If you and your spouse have decided to get a divorce, deciding who will have custody of your children may be one of your biggest concerns. In the past, courts may have been more inclined to award primary physical custody to the child's mother, but that is no longer the case. Nowadays, the courts are solely focused on doing what is best for the child.

In the state of Pennsylvania, courts will make custody decisions based on the best interests of the child standard. Under 23 Pa. C.S. Sec. 5328, there are about 16 factors courts will look at when deciding what child custody arrangement will best benefit your child on a physical and emotional level.

Generally, the court will evaluate both parents, and determine which parent is more likely to meet the child's emotional needs, to maintain stability in the child's education and family life and to keep up with the child's daily needs. The court will also consider the relationship between the child and his or her siblings and determine which parent is more likely to encourage relationships between the child and extended family members and other parties.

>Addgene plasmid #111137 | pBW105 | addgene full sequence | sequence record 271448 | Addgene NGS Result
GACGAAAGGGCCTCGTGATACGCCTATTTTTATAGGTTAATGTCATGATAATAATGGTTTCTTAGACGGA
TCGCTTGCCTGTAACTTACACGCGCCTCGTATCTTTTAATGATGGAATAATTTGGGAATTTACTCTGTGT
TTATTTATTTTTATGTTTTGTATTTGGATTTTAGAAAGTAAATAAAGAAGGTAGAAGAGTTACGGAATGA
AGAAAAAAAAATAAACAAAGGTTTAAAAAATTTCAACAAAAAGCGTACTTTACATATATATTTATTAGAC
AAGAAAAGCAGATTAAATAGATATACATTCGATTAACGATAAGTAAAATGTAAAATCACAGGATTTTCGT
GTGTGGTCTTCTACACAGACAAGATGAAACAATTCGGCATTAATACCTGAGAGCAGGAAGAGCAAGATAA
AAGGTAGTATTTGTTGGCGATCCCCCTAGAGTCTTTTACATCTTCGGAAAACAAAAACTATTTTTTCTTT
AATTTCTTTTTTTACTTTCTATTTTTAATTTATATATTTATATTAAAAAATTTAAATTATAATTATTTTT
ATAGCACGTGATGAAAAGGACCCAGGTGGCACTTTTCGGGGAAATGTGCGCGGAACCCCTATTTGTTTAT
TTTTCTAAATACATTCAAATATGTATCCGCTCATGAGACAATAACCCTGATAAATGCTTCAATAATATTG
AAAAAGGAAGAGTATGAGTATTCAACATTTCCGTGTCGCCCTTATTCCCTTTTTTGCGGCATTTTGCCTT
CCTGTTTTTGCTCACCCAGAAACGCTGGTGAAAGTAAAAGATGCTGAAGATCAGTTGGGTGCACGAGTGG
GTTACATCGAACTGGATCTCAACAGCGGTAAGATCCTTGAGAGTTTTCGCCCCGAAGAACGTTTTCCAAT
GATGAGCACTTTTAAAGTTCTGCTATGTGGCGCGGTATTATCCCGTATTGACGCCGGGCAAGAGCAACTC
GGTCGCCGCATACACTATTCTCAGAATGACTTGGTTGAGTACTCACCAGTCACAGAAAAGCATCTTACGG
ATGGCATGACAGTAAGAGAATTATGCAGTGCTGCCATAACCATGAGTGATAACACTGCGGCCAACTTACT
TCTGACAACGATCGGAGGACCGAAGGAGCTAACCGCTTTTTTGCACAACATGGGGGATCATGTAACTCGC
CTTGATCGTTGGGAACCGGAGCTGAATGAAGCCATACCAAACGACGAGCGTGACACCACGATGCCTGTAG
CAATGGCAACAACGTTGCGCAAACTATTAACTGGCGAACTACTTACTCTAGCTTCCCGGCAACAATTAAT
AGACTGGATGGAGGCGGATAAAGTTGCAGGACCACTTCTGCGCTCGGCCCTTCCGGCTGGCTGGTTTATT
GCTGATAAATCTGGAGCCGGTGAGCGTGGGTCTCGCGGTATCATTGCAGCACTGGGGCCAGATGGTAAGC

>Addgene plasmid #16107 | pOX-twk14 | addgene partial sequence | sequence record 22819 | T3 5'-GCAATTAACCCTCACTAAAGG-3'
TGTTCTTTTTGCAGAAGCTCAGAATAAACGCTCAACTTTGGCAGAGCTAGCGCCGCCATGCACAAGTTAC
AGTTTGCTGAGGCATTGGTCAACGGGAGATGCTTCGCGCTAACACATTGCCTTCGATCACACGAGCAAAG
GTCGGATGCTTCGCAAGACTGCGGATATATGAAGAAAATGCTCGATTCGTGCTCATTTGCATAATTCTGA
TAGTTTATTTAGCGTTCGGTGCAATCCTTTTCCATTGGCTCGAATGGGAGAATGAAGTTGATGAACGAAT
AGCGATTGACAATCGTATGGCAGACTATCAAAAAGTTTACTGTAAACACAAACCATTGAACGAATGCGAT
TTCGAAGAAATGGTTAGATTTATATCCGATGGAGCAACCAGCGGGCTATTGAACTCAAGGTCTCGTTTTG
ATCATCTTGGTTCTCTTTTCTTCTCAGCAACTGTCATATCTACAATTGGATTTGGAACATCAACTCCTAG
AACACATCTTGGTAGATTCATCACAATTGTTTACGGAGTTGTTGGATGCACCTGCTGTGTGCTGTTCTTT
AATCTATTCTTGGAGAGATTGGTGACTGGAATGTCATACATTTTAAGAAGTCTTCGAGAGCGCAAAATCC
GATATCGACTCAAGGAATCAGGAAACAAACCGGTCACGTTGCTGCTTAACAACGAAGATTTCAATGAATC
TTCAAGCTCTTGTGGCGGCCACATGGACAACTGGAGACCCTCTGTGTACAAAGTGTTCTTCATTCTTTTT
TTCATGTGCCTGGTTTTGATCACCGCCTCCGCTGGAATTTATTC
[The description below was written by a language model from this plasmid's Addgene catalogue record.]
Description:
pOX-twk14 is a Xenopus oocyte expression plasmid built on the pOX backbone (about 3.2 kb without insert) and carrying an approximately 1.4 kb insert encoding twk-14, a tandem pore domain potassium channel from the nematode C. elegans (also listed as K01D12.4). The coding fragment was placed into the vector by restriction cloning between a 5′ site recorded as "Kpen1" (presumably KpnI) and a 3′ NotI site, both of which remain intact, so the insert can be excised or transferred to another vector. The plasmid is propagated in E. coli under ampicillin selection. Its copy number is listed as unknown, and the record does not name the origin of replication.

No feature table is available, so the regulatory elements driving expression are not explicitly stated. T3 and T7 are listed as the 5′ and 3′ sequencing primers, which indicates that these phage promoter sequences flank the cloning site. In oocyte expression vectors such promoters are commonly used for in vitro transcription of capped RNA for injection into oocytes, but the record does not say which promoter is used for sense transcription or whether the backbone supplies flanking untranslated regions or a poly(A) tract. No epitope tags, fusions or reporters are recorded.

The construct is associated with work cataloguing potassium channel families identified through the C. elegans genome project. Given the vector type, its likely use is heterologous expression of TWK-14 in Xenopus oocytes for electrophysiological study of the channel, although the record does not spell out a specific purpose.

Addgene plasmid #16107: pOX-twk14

The stability of the child's parents and relationship between them is also important. The court will consider the mental and physical condition of both parents, as well as anyone living in their households, and look at whether either parent has a history of drug or alcohol abuse or domestic violence. The court will also consider whether the parents can get along or whether one parent will try to sabotage the child's relationship with the other parent. If it is reasonable to do so, the court will also consider the child's opinions on where they want to live.

With so many factors for courts to consider, it may be helpful to have a family attorney on your side to help present your case clearly. At the end of the day, it is important for you and your ex to put personal differences aside and do what is best for your child.